A valuable swathe of chalk grassland overlooking the South Downs National Park has been saved from developers.
The four-hectare Meadow Vale site just south of Ovingdean Road had been earmarked for 45 houses after Lightwood Strategic submitted a revised blueprint last year.
But Brighton and Hove city councillors threw the plans out by a narrow margin on Wednesday (May 10) amid concerns from ecologists and resident groups.
“It was a passionate debate and feelings were running high,” said Deans Preservation Group chairman John Richards. “We recognise the need for development, but it was almost construction against conservation in the end.”
Protesters gathered peacefully outside Hove Town Hall before the meeting to highlight the threat posed to an eco-system that includes nearly 400 species of nationally notable invertebrates, as well as a substantial population of the critically endangered Red Star thistle.
City authorities want to build 13,200 homes by 2030, and councillors acknowledged sacrifices would have to be made to confront the housing crisis. But the decision ultimately turned on two contradictory surveyors’ reports.
Arbeco, hired last year by opponents of the project, argued that council surveyors Aspect Ecology had given ‘a false account of an ecologically important site’. It added that the area, which had been in line for inclusion in any bid for UNESCO Biosphere status, ought to be ring-fenced for protection.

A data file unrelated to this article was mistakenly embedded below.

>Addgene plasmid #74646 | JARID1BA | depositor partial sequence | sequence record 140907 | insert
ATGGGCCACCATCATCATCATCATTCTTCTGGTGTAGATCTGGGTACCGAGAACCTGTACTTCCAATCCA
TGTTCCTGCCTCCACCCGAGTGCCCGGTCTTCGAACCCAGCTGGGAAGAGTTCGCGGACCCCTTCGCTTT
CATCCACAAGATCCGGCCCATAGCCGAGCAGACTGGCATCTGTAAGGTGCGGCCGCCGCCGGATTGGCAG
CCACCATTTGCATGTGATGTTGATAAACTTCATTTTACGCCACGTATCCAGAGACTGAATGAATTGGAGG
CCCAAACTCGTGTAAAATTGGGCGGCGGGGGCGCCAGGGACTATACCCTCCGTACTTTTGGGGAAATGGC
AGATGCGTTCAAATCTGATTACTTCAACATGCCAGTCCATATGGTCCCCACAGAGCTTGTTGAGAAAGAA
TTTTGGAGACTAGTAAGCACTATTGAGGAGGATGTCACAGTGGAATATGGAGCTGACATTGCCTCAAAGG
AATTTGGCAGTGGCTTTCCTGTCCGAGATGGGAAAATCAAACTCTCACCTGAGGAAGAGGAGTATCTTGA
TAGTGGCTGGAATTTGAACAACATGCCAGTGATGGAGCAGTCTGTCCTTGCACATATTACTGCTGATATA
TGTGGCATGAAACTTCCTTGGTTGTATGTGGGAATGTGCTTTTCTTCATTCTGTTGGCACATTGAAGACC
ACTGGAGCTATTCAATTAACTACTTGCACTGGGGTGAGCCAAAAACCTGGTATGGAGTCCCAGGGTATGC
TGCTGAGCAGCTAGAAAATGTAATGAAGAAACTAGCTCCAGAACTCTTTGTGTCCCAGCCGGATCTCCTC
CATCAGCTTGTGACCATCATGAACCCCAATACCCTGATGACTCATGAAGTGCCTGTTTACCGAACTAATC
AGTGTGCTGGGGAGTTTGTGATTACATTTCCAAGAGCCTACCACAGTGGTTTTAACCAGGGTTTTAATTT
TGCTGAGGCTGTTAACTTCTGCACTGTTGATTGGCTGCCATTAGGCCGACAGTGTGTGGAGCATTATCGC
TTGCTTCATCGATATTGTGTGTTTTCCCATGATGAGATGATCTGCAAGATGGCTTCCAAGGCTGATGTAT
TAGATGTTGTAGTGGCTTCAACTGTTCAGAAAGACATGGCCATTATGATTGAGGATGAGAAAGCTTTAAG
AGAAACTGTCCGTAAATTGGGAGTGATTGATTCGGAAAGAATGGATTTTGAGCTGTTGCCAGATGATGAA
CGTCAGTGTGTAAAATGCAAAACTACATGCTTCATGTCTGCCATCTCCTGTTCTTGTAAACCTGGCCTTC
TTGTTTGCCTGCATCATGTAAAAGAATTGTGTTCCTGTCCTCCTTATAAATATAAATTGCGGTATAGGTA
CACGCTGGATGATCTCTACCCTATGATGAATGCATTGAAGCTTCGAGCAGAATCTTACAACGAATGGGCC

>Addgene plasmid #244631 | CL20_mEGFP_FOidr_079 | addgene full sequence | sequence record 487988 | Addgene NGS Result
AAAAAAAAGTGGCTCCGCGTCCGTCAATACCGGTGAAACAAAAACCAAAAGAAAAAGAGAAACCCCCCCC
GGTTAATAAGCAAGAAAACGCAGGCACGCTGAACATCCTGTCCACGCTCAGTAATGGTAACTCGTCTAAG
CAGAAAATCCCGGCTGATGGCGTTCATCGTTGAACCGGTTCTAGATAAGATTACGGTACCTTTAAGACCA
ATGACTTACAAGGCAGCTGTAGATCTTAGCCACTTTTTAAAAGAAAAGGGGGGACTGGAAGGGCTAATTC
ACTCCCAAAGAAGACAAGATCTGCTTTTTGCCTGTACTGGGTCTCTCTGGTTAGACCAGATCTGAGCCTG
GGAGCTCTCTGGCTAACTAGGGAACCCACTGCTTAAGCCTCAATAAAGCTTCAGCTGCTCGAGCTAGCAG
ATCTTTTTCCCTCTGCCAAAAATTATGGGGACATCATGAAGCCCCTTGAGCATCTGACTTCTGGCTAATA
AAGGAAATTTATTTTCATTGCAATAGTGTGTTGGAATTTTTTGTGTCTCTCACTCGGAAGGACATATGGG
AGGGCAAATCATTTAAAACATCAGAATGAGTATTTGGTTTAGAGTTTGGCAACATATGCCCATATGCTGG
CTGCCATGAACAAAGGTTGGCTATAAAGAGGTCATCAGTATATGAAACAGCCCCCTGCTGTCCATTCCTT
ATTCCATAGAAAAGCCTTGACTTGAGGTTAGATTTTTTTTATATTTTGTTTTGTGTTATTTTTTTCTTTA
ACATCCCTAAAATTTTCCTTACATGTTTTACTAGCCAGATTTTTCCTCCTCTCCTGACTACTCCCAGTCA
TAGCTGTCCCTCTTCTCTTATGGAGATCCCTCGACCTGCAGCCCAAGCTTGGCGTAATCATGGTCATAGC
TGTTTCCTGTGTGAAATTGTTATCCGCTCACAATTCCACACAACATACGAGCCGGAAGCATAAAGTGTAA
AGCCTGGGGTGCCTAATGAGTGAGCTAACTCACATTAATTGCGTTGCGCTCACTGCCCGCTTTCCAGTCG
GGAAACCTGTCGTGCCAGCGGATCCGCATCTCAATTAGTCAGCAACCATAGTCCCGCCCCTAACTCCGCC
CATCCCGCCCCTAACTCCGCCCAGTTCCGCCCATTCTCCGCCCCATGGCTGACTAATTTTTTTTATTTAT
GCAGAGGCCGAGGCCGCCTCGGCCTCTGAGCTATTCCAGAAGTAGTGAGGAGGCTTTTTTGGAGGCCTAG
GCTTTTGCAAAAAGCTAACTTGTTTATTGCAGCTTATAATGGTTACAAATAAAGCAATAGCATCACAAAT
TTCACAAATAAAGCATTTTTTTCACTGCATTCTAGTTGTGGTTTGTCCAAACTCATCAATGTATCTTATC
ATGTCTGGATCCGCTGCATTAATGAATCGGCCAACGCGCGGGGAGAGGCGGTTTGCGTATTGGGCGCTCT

Reservations ranged from the adverse effect on air quality on Rottingdean High Street, which already falls below EU recommended levels, to the risk of greater strain on already over-subscribed schools.
Some 627 objections had been lodged since the project was first floated, with government minister and Conservative candidate for Brighton Kemptown Simon Kirby warning the individual character of Rottingdean, Ovingdean and Woodingdean could be eroded by urban sprawl.
A representative of Rottingdean Parish Council pleaded with councillors to prioritise brownfield sites over what Ovingdean Residents and Preservation Society called ‘one of the few green fingers left in the city connecting the South Downs to the coast’.